On The Highway Of Creativity
By: Amith Rahul Dated: May 28, 2016
Vinci Raj, the man behind the viral 'Kabali' posters is a hardcore Rajini fan. Working in a Rajinikanth film was Vinci’s dream come true.
Rajinikanth starrer movies are always much awaited. Likely this year’s due release ‘Kabali’ also has kept the audience on high toes. The recent release of the official movie poster had swept the social media off its feet, going viral instantly. Looking at the efforts put on the posters, one can easily make out that it’s a work by a diehard Rajini fan.
Vinci Raj, the man behind the viral 'Kabali' posters is a hardcore Rajini fan. Working in a Rajinikanth film was Vinci’s dream come true. He did his Bachelor’s in Computer Application and went on to do his MBA. Like they say ‘Creative minds cannot be caged for long’. Vinci soon decided his interest to be in the creative field. He completed his second Master’s in Digital Communication and started his career with the advertising industry. Vinci got his first break to the industry through ‘Attakathi’. Vinci Raj then continued in the film industry designing posters for Soodhu Kavvum, Mundasupatti, Thegidi and Indru Netru Naalai.
Vinci has worked with popular brands for their ad campaigns and has numerous awareness campaigns to his name. He has also won the Cannes Lions 2010 award for the ‘Talk Them Dead’ campaign for the Karnataka Traffic Police and the Spike Asia 2014 award for the short film ‘The Good Road’, about the importance of wearing a helmet.
And here, Creative Brands presents an exclusive interview with Vinci Raj the man of creativity!
How did you come up with the “Guilt”?
I had noticed that after drinking sessions, no matter how good friends they are, people will always ask each other to call and inform once they reach home. But mostly no one cared to know. Most people would be okay with the fact that they had asked and fulfilled their responsibility. The major responsibility, though, is to actually get your friend home – safe.
Now, if something were to happen to a friend after a drinking session with you, and even if you would take the blame on yourself for not being responsible enough, will the law question you? You can escape that, even if you don’t want to, but what about the guilt? Your punishment will be the guilt that will keep nagging you, haunting your conscience.
We have to understand that our lifestyle is such that we will drink and we will party. Bars will not close, government will not restrict the sale of alcohol. But the end doesn’t have to be a disaster. We can give a solution. Too many ads have focused on the problem of drunken-driving. I wanted to give a solution – to call a cab after a drinking session.
I wanted the ad to strike people hard. It had to be relatable enough to make them think. And act. A very close friend of mine had lost his life in a road accident, so ‘Guilt’ was something that I really wanted to bring to life.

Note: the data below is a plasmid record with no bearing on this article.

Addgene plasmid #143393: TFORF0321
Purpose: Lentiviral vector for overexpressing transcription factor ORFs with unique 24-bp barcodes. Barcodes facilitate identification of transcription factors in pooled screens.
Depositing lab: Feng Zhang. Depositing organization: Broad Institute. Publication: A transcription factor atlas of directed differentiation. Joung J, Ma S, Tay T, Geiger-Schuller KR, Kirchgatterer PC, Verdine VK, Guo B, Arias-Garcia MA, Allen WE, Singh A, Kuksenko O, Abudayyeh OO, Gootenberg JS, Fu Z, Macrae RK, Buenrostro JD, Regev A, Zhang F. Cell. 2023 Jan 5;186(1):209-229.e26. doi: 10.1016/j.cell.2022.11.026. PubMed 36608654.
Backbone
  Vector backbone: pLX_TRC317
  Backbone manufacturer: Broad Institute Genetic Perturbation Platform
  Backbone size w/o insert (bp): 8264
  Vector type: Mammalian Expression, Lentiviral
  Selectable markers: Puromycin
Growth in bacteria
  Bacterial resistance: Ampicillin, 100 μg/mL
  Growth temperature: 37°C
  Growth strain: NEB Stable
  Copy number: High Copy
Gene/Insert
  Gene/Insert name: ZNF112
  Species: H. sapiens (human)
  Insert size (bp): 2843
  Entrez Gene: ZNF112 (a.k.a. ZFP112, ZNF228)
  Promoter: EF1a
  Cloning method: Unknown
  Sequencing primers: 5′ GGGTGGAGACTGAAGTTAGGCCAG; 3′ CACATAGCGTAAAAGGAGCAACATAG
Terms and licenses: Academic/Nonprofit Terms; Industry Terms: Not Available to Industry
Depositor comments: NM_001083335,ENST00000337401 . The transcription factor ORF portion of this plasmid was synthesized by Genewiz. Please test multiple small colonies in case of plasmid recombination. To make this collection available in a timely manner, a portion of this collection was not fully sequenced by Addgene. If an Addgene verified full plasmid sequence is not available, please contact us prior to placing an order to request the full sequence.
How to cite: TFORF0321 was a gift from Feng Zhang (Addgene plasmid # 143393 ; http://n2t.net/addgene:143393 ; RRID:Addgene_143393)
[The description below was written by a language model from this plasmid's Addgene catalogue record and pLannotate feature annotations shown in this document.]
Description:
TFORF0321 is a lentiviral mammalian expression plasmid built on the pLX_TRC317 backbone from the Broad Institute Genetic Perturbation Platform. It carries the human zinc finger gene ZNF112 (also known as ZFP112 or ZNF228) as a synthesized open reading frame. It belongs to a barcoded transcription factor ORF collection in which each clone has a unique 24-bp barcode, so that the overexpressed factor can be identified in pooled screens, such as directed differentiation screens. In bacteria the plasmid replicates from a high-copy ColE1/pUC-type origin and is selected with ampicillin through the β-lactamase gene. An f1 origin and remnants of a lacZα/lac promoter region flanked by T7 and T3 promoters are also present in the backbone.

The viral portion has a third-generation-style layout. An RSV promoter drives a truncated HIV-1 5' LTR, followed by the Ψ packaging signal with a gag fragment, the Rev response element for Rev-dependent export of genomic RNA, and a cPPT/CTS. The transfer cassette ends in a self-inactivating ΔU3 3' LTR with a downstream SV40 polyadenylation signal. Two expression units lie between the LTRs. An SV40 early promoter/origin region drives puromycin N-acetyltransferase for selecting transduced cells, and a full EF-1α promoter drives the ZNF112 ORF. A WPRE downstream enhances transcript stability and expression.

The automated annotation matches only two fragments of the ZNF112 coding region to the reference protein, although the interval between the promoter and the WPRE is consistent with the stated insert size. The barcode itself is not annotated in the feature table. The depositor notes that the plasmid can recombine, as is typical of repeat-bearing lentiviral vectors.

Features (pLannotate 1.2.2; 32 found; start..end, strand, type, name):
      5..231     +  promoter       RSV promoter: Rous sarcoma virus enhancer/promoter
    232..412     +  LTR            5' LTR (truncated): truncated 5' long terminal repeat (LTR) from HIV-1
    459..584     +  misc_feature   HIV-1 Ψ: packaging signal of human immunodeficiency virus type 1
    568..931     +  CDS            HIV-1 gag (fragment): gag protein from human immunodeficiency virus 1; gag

Which was your favourite projects amongst the Cannes Venture?
I would say one of them was The Good Road campaign. It’s something powerful. And something that I am very proud of. To put a full-stop something like this was required. That you just cannot ride your bike without your helmet. The young boys were shocked and curious and excited. They were asking for these helmets, wanting to wear it. It was suddenly a cool quotient to wear a helmet. What more would I want from an idea?!
Another one was the Talk Them Dead campaign. Not only because it had gone viral but also because it was impactful. A colleague of mine came up to me even before the ad was released and told me how after seeing my campaign she decided to not call her husband because it was his usual driving time. The visual did not let her call him, scared of the consequences. Imagine the impact it would have created on anyone who had seen the final ad.
Do you agree that the clients play a vital role in the final outcome of a project?
Of course, they do. Their contribution is what helps shape the final thing that people see. I believe the idea is primary, the bigger thing. It’s our creative aspect and their strategy aspect that has to come together to make the outcome beautiful and impactful. Anyway, at the end of the day it’s the client we have to sell the idea to.
When can you claim that a short film is successful? Who plays an important role, the audience or the awards?
To judge whether a film is successful, I go by two parameters: one is when people share the ad with their people, taking the idea forward. The other is the behavioral change – when the ad touches them in some way and brings about a change, in their heart, in their lives.
And of course, the audience. For awards, you have 20 people in a room. The audience, though, is the real jury; it’s the rest-of-the-world who judges the idea and accepts it.
How was your experience working with the Kabali Team?
Oh, wonderful! It was a big opportunity, considering I’m a huge fan of Rajnikanth sir. It was like a family working together with the support that I got from everyone. We had a good time, good fun. I learnt a lot and, I would say, I’m still learning.
What advice do you have for aspiring creative professionals?
Just do it from your heart. Believe in what you’re doing. Every day we are growing and learning.
Do you think that digital advancements have changed the face of art and design?
I don’t think so. It’s all about creativity, the idea. But there are so many artists who are super creative, yet they do not get recognition. They are nowhere. But if these creatives got the required software, they just might make it big. And we might get bigger, better ideas and solutions. I think digital advancements should be made affordable for real advancement.